MacTavish not the problem

SCOTT MORRISON, FOR SUN MEDIA

, Last Updated: 9:14 AM ET

A talk show host asked the question yesterday: Did Craig MacTavish save his job Tuesday night?

Did a 7-2 victory over the Columbus Blue Jackets spare the Edmonton Oilers the indignity of having to fire their coach of seven-plus seasons?

Suppose we might never know although, as we've come to learn, one win doesn't always save a teetering coach, anyway. Just ask Denis Savard.

But it is difficult to believe that MacTavish's job was even in jeopardy, if it in fact was, or whether the hot seat on which he supposedly was sitting existed more in the minds of media and fans than the heads of Kevin Lowe and Steve Tambellini.

Fact is, MacTavish is a terrific coach. As Oilers fans know, he has got more out of the roster over the years than was probably there, meaning they quite often did better than expected.

This season, his 9-8-2 team already has played 14 road games and just five at home. That is hardly the type of schedule that allows you to fairly pass judgment on the coach and his performance.

He also has had to deal with a revolving door in goal, a sophomore jinx that has struck a few, injuries, a slumping Dustin Penner, and the list goes on. Through all of that, they were still .500 (okay, a new NHL .500) heading into Columbus, where they managed to produce just eight shots through the first two periods and 19 overall. So, all is still not right, but even MacTavish said the times were getting desperate and a win is a win.

No, there are a lot of things the Oilers could use, a coaching change is not one of them. And before you even contemplate that type of move, there are other things that have to be tried first.

Bottom line, before you fire a coach of the calibre of a MacTavish, or even contemplate it, ask who out there is a guaranteed upgrade?

A good idea

The idea was put forth by a scribe in Boston the other day and it makes perfect sense.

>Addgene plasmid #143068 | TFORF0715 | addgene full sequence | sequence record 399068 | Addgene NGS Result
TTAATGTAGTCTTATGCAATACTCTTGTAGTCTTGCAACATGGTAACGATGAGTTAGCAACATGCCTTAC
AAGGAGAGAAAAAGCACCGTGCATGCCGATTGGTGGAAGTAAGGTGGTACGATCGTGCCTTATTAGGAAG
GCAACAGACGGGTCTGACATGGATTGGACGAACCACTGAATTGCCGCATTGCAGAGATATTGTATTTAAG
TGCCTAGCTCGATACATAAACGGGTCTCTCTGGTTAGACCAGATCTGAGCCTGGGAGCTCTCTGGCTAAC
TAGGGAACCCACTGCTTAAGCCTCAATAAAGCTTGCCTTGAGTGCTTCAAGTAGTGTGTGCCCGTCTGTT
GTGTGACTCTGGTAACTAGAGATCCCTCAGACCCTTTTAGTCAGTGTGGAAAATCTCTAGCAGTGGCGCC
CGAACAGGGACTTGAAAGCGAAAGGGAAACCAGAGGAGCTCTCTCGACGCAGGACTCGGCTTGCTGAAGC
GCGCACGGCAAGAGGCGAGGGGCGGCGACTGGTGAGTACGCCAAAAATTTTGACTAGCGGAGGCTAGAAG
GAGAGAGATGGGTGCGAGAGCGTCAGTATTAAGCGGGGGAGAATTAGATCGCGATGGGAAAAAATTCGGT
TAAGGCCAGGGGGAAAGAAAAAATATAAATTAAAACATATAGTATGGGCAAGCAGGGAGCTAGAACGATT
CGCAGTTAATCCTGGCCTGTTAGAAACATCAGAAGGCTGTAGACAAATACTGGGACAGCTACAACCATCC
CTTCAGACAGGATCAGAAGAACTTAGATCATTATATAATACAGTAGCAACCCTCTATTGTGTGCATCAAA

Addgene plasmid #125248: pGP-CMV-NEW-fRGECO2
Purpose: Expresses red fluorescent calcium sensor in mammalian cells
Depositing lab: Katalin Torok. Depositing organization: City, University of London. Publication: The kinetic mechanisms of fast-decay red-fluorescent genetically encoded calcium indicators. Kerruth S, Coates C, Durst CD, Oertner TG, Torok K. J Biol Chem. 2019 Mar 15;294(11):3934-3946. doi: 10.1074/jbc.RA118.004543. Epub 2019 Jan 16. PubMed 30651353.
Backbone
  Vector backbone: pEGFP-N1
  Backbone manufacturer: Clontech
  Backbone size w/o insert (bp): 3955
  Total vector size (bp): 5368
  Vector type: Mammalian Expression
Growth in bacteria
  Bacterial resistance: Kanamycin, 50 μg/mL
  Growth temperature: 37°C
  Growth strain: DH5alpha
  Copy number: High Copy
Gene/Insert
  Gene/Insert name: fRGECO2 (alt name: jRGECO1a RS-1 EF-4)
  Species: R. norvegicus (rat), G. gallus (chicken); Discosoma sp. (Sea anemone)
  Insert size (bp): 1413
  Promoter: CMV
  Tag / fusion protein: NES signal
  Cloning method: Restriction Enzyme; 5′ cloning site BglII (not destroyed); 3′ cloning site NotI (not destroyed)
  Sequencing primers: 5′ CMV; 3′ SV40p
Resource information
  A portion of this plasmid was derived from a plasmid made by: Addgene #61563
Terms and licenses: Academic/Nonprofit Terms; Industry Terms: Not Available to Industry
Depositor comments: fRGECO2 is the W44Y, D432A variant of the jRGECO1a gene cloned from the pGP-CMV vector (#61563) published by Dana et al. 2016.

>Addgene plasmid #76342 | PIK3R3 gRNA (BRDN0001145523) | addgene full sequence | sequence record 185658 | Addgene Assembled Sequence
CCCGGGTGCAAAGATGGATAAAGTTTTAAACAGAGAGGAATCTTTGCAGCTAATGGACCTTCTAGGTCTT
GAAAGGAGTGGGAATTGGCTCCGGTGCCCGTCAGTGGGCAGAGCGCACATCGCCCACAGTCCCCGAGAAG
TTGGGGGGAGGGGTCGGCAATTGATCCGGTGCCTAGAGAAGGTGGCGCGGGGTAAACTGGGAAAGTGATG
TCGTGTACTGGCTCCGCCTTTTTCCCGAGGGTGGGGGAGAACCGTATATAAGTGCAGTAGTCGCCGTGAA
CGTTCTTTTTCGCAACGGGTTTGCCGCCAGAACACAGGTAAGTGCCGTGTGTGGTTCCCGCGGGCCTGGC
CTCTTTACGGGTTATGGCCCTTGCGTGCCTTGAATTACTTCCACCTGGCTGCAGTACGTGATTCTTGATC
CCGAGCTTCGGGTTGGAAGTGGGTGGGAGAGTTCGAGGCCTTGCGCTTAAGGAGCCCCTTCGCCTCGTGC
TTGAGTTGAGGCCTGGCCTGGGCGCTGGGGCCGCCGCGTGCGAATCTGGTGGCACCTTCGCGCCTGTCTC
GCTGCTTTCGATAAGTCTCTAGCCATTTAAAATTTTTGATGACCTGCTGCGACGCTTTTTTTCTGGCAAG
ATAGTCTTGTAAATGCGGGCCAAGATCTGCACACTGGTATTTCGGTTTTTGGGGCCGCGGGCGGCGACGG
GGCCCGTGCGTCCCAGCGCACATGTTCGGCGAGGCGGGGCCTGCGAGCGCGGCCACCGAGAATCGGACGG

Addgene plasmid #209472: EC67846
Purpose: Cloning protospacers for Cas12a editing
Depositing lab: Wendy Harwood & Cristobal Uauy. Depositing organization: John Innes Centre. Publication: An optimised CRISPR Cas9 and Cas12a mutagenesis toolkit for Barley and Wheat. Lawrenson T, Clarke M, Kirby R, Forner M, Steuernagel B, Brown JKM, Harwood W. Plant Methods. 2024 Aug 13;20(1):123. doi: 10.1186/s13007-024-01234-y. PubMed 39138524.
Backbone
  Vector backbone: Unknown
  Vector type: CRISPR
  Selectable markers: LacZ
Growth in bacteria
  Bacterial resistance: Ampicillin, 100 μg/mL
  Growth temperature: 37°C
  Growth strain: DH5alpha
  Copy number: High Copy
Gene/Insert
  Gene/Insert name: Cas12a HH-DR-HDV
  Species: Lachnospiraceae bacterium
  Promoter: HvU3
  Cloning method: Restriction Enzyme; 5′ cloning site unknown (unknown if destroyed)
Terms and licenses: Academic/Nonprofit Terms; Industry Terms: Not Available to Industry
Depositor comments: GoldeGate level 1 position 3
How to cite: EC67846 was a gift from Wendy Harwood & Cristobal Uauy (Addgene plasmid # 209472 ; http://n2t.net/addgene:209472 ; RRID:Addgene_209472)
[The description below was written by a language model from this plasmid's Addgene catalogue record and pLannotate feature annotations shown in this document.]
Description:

It is one thing for Boston Bruins ownership to publicly endorse the work of general manager Peter Chiarelli and his management team, and insist it is not looking to add Brian Burke to that group, or to replace them.

It is entirely another thing to put your money where your mouth is, meaning give Chiarelli a contract extension and a raise to put the exclamation point on the endorsement.

Chiarelli has one year remaining on his contract and is undoubtedly amongst the more cost-efficient GMs, so term and money, both deserved, also would add some stability to the organization.

Lightning strikes

In the last Tampa game Barry Melrose coached, star centre Vinny Lecavalier had 16:32 of ice time. Tuesday night, with Rick Tocchet coaching, he had 21:05.

In that last Melrose game, rookie Steven Stamkos had 9:51 of ice time and a dozen shifts, which was pretty much the norm. Tuesday he was three seconds shy of 18 minutes of ice and 23 shifts.

Stamkos also had nine shots on goal which, according to the league, tied the highest single-game total by a rookie over the past three seasons. Boston's Phil Kessel had nine shots against Ottawa on Oct. 28, 2006, as did the Rangers' Brandon Dubinsky against the Sabres on Feb. 23, 2008. Alex Ovechkin had 10 or more shots seven times during his rookie season.

Winging it

Not surprisingly, the Detroit Red Wings are one team that is a big fan of the new rule that, on a power play, puts the faceoff in the offensive zone. The Wings, of course, lead the league with a 32.4% success rate on the power play, with 24 goals on 74 opportunities.

"It's unbelievable what a difference it is," said coach Mike Babcock of the new faceoff rule. "I never would have believed it. You're in the driver's seat. If they don't get a clean win and fire it down, now, you're wearing them out."

Of course, it doesn't hurt when you can use Pavel Datsyuk, Henrik Zetterberg, Marian Hossa and Nicklas Lidstrom with the man advantage.